7 Strategies for 10x Transformative Change
Wednesday, August 26, 2015 at 8:56AM
Todd Hoff in Strategy

Peter Thiel, VC, PayPal co-founder, early Facebook investor, and most importantly, the supposed inspiration for Silicon Valley's intriguing Peter Gregory character, argues in his book Zero to One that a successful business needs to make a product that is 10 times better than its closest competitor

The title Zero to One refers to the idea of progress as either horizontal/extensive or vertical/intensive. For a more detailed explanation take a look at Peter Thiel's CS183: Startup - Class 1 Notes Essay.

Horizontal/extensive progress refers to copying things that work. Observe, imitate, and repeat.  The one word summary for the concept is  "globalization.” For more on this PAYPAL MAFIA: Reid Hoffman & Peter Thiel's Master Class in China is an interesting watch.

Vertical/intensive progress means doing something genuinely new, that is going from zero to one, as apposed to going from one to N, which is merely globalization. This is the creative spark. The hero's journey of over coming obstacles on the way to becoming the Master of the Universe you were always meant to be.

We see this pattern with Google a lot. Google often hits scaling challenges long before anyone else and because they have a systematizing culture they produce discrete replicatable technologies that then diffuse out to the rest of the world, often through open source efforts.

Google told us about the Google File System in 2003, MapReduce in 2004, Bigtable in 2006, The Datacenter as a Computer in 2009, Percolator (real-time updates) in 2010, Pregel (graph processing) in 2010, Dremel (interactive analysis) in 2010, Spanner (globally distributed database) in 2012,  Omega (cluster scheduling) in 2013, Borg (cluster manager) in 2015, and Jupiter Rising (advanced networking) in 2015.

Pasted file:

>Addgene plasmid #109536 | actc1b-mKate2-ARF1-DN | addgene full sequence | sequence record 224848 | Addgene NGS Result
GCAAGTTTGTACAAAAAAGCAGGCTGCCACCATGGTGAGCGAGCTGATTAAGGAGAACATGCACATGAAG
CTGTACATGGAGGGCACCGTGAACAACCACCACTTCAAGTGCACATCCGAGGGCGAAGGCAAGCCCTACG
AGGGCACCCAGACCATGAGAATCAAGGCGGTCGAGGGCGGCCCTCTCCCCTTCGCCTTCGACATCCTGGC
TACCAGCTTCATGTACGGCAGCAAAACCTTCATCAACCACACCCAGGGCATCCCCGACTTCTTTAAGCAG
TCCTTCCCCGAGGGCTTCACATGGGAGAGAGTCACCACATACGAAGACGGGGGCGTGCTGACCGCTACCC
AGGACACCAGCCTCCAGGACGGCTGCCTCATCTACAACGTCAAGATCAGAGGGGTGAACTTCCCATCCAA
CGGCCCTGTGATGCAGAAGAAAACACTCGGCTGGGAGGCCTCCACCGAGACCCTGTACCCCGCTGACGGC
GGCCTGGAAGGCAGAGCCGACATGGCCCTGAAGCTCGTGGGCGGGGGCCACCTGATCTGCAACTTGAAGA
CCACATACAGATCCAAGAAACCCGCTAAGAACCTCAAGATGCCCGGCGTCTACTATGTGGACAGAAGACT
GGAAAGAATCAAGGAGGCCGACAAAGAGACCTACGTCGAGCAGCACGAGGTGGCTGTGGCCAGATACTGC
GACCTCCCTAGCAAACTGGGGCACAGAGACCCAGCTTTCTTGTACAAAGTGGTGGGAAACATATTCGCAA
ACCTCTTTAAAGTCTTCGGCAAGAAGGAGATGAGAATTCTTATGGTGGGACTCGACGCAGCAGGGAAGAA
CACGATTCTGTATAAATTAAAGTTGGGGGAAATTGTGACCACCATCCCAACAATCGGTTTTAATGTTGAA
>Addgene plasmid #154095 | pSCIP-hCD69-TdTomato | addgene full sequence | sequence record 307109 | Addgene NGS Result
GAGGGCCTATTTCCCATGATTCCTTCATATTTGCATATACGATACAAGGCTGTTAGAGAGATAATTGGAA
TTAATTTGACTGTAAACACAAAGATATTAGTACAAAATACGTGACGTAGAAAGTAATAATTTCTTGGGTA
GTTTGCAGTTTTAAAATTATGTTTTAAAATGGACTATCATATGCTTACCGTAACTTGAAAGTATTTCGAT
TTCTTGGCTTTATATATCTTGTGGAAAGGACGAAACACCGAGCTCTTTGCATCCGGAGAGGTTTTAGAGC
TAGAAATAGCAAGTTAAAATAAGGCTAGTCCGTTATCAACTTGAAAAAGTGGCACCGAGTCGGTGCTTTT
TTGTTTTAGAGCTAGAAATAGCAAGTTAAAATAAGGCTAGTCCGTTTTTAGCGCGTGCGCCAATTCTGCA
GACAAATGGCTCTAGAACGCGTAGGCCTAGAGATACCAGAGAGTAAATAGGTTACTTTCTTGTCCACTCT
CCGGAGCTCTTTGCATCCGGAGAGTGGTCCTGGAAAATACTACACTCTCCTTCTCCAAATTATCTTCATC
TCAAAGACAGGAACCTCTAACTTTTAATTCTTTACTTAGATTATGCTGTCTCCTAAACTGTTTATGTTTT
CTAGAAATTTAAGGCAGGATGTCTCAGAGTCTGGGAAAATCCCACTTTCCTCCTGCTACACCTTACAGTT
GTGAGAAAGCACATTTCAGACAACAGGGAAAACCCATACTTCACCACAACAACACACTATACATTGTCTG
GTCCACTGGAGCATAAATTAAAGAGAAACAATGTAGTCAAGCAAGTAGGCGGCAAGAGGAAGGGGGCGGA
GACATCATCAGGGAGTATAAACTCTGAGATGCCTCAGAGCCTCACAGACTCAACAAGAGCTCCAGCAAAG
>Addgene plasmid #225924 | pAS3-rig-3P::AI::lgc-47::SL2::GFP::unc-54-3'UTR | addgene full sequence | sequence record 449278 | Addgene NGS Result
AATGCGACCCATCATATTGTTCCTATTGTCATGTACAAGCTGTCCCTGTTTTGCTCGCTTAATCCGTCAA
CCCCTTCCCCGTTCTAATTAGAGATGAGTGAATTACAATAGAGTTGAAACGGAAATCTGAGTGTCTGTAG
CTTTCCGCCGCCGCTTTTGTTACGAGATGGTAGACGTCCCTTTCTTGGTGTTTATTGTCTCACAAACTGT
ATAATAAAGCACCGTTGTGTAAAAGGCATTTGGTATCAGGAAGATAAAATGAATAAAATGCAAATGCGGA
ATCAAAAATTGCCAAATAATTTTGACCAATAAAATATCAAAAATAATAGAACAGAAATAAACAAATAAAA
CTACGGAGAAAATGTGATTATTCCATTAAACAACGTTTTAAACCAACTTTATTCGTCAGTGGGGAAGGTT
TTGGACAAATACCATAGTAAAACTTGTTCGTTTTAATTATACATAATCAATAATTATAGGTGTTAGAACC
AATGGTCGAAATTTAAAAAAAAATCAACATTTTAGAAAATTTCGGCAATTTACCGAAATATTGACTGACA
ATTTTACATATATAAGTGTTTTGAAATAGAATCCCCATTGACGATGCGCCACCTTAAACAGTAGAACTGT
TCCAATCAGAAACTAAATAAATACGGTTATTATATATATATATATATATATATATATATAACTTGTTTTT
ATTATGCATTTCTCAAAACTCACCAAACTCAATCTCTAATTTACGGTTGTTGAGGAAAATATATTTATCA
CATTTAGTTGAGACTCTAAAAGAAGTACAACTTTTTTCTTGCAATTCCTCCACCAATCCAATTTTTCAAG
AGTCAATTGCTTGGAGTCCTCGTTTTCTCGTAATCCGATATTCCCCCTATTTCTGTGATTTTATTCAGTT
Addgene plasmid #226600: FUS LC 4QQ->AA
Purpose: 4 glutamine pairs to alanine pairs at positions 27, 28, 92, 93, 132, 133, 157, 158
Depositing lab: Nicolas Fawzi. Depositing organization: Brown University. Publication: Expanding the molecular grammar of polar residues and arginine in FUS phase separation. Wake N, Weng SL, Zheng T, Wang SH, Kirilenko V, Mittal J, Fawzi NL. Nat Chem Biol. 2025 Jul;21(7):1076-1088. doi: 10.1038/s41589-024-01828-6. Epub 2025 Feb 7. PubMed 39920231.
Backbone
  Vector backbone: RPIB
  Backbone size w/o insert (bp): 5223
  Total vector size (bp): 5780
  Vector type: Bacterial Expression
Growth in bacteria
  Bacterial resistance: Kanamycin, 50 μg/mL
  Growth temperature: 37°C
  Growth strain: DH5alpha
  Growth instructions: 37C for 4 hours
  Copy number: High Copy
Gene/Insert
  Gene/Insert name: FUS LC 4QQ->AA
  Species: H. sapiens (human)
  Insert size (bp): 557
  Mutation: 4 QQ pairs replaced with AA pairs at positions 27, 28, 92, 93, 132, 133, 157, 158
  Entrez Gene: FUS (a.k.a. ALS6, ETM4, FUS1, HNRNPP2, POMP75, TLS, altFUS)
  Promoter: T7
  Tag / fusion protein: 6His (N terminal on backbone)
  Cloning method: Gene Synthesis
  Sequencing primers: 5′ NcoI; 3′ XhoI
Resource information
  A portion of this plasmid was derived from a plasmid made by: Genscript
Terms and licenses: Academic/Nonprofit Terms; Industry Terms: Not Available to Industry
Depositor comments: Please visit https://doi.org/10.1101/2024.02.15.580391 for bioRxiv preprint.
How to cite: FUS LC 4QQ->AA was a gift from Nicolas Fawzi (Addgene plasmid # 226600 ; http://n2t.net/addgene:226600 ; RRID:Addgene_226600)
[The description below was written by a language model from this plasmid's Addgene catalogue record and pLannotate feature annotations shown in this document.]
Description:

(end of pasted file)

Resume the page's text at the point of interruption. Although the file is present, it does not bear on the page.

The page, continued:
Sometime later we've seen the development of open source parallels like HDFS, Hadoop, HBase, Giraph, YARN, Drill, and Mesos. 

So, how can you rise up and meet the 10x challenge?

Murat Demirbas, a computer science and engineering professor at SUNY Buffalo, and awesome writer on all things distributed, came up with some good suggestions in How to go for 10X

  1. Aim big: Don't go for the incremental, pursue the transformative. Eschew the incremental. Change your mind to think big. Embrace the idea of moonshots
  2. Use the Pareto principle effectively and you are halfway there. Hit the spot where the biggest results are possible. 
  3. Adopt/Invent better tools.  Invent that transformative tools you need yourself. How can you create order of magnitude improvements using old school tools?
  4. Be agile and use rapid prototyping. Fail fast, learn, and move on to the next attack.
  5. Collaborate. To be the best you have to work with the best.
  6. Employ meta thinking. Think process. Attack problems you can solve until you can finally overcome the harder problem.
  7. Practice deliberately, and see what works. Deliberately practice boldness. Don't get stuck in the old ways. 

For more details please see the original article.

Where do you start? What problem do you work on? Peter Thiel asks you to think of a most interesting question: What important truth do very few people agree with you on?